Thursday, January 15, 2015

Once More on Fine-Tuning

VP readers are doubtless aware that the topic of cosmic fine-tuning is something of a favorite interest of mine. Since several recent posts have dealt with this subject in one way or another I thought it'd be useful to new readers to explain what it's all about, or, better yet, let philosopher Jay Richards explain what it's all about:
“Fine-tuning” refers to various features of the universe that are necessary conditions for the existence of complex life. Such features include the initial conditions and “brute facts” of the universe as a whole, the laws of nature or the numerical constants present in those laws (such as the gravitational force constant), and local features of habitable planets (such as a planet’s distance from its host star).

The basic idea is that these features must fall within a very narrow range of possible values for chemical-based life to be possible. Some popular examples are subject to dispute, and there are some complicated philosophical debates about how to calculate probabilities.

Nevertheless, there are many well-established examples of fine-tuning, which are widely accepted even by scientists who are generally hostile to theism and design. For instance, Stephen Hawking has admitted: “The remarkable fact is that the values of these numbers [the constants of physics] seem to have been very finely adjusted to make possible the development of life.”
Richards goes on to list and explain twenty two of those widely accepted examples of these precisely calibrated features.

First, there are Cosmic Constants:
(1)Gravitational force constant
(2)Electromagnetic force constant
(3)Strong nuclear force constant
(4)Weak nuclear force constant
(5)Cosmological constant

Then there are Initial Conditions and “Brute Facts”:
(6) Initial distribution of mass energy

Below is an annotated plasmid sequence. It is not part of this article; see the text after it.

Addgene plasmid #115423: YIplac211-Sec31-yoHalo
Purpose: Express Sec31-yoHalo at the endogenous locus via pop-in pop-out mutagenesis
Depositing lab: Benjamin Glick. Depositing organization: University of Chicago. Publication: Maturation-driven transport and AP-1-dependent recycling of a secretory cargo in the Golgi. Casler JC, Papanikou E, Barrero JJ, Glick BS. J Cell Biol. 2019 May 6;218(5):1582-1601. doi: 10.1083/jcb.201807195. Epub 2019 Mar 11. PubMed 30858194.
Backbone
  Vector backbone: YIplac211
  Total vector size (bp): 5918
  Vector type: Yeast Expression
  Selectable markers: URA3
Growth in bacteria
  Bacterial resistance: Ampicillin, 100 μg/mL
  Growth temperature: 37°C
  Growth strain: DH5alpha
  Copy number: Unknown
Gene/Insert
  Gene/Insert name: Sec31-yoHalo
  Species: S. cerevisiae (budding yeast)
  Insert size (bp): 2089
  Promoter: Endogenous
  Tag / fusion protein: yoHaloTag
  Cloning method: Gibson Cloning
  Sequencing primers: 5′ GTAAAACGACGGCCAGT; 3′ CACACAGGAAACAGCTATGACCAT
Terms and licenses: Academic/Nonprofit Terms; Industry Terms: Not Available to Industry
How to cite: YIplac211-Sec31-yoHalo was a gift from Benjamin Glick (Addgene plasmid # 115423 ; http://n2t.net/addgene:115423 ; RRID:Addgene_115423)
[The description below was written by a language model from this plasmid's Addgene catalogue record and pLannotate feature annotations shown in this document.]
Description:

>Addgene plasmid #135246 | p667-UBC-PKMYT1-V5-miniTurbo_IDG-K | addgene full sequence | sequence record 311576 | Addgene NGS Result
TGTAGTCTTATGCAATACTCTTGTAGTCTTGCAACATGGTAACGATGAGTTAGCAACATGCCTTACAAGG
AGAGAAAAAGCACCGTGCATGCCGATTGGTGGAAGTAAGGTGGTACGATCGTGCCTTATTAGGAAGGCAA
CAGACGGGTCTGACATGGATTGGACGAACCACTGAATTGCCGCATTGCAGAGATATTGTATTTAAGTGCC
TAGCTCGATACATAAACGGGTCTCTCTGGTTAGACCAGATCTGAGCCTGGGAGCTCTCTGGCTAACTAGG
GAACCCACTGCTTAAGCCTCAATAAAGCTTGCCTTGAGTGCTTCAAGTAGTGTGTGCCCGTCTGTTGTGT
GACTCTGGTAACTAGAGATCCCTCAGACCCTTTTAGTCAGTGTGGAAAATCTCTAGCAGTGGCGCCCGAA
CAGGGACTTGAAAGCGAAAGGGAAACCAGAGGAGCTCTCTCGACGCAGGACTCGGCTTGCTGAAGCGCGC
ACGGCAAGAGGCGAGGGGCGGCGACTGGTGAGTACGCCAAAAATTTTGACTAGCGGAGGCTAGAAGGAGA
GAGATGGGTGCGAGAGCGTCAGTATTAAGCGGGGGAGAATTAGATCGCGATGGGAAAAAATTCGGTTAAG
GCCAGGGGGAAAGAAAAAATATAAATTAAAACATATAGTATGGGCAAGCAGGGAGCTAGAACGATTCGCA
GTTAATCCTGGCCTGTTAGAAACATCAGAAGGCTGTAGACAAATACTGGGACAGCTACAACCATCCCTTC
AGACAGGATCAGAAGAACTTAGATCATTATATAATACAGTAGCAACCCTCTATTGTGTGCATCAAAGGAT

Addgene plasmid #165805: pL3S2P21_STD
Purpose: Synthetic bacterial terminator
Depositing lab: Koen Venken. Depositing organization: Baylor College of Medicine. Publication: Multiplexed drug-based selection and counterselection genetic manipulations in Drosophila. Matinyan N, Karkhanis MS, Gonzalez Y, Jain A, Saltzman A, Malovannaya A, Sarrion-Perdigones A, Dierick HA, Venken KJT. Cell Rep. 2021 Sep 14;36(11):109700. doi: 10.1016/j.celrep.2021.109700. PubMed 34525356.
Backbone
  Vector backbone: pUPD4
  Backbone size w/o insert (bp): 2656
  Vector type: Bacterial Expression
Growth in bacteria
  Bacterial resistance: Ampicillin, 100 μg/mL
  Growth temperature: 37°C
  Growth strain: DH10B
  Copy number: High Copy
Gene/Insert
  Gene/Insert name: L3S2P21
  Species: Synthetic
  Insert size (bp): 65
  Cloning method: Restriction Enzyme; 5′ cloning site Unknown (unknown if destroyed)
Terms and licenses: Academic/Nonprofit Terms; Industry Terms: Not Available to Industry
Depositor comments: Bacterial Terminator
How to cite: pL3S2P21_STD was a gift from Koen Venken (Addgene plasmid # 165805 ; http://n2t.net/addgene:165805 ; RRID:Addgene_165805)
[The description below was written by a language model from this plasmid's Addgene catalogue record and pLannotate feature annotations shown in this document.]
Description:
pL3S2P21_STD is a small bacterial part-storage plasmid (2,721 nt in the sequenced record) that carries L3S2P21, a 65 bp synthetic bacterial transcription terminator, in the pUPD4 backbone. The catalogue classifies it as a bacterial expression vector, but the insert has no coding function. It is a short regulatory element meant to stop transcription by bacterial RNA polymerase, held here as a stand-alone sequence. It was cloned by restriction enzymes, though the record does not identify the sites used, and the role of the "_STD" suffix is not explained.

(7) Ratio of masses for protons and electrons
(8) Velocity of light
(9) Mass excess of neutron over proton

And “Local” Planetary Conditions:
(10) Steady plate tectonics with right kind of geological interior
(11) Right amount of water in crust
(12) Large moon with right rotation period
(13) Proper concentration of sulfur
(14) Right planetary mass
(15) Near inner edge of circumstellar habitable zone
(16) Low-eccentricity orbit outside spin-orbit and giant planet resonances
(17) A few, large Jupiter-mass planetary neighbors in large circular orbits
(18) Outside spiral arm of galaxy
(19) Near co-rotation circle of galaxy, in circular orbit around galactic center
(20) Within the galactic habitable zone
(21) During the cosmic habitable age

Finally, Richards mentions the Effects of Primary Fine-Tuning Parameters:
(22) The polarity of the water molecule

Some of these examples express a balance of several features. A spectacular instance of this is the cosmological constant (#5) which is a relationship between the repulsive force of dark energy, which is causing the expansion of the universe to accelerate, and the force of gravity which causes the universe to tend toward collapse. This balance must be set with a precision of one part in 10^120. If the value of the cosmological constant were off by that much, an incomprehensibly tiny amount, the universe would either collapse or rip itself apart.

In talking about the gravitational force (#1) Richards creates a word picture to give us a mental image of the amazingly fine tolerances that physicists have discovered:
Imagine a measuring stick like a ruler that extends from one end of the universe to the other. Imagine that this ruler represents the range of force strengths from the weakest force (gravity) to the strongest (the strong nuclear force). If the force of gravity deviated from its actual value by the equivalent of about one inch on the ruler there would be no life-sustaining planets in the universe.
No doubt the most remarkable example of fine-tuning is #6, the initial distribution of mass/energy in the nascent universe just after the Big Bang. Richards says:
One way of summarizing the initial conditions is to speak of the extremely low entropy (that is, a highly ordered) initial state of the universe. This refers to the initial distribution of mass/energy. In The Road to Reality, physicist Roger Penrose estimates that the odds of the initial low entropy state of our universe occurring by chance alone are on the order of 1 in 10^10^123. This ratio is vastly beyond our powers of comprehension. Since we know a life-bearing universe is intrinsically interesting, this ratio should be more than enough to raise the question: Why does such a universe exist?
Good question. Here's another: Is this unimaginable degree of fine-tuning more likely on the assumption that theism is true or on the assumption that naturalism is true?

Richards gives a brief explanation of each of the twenty examples here.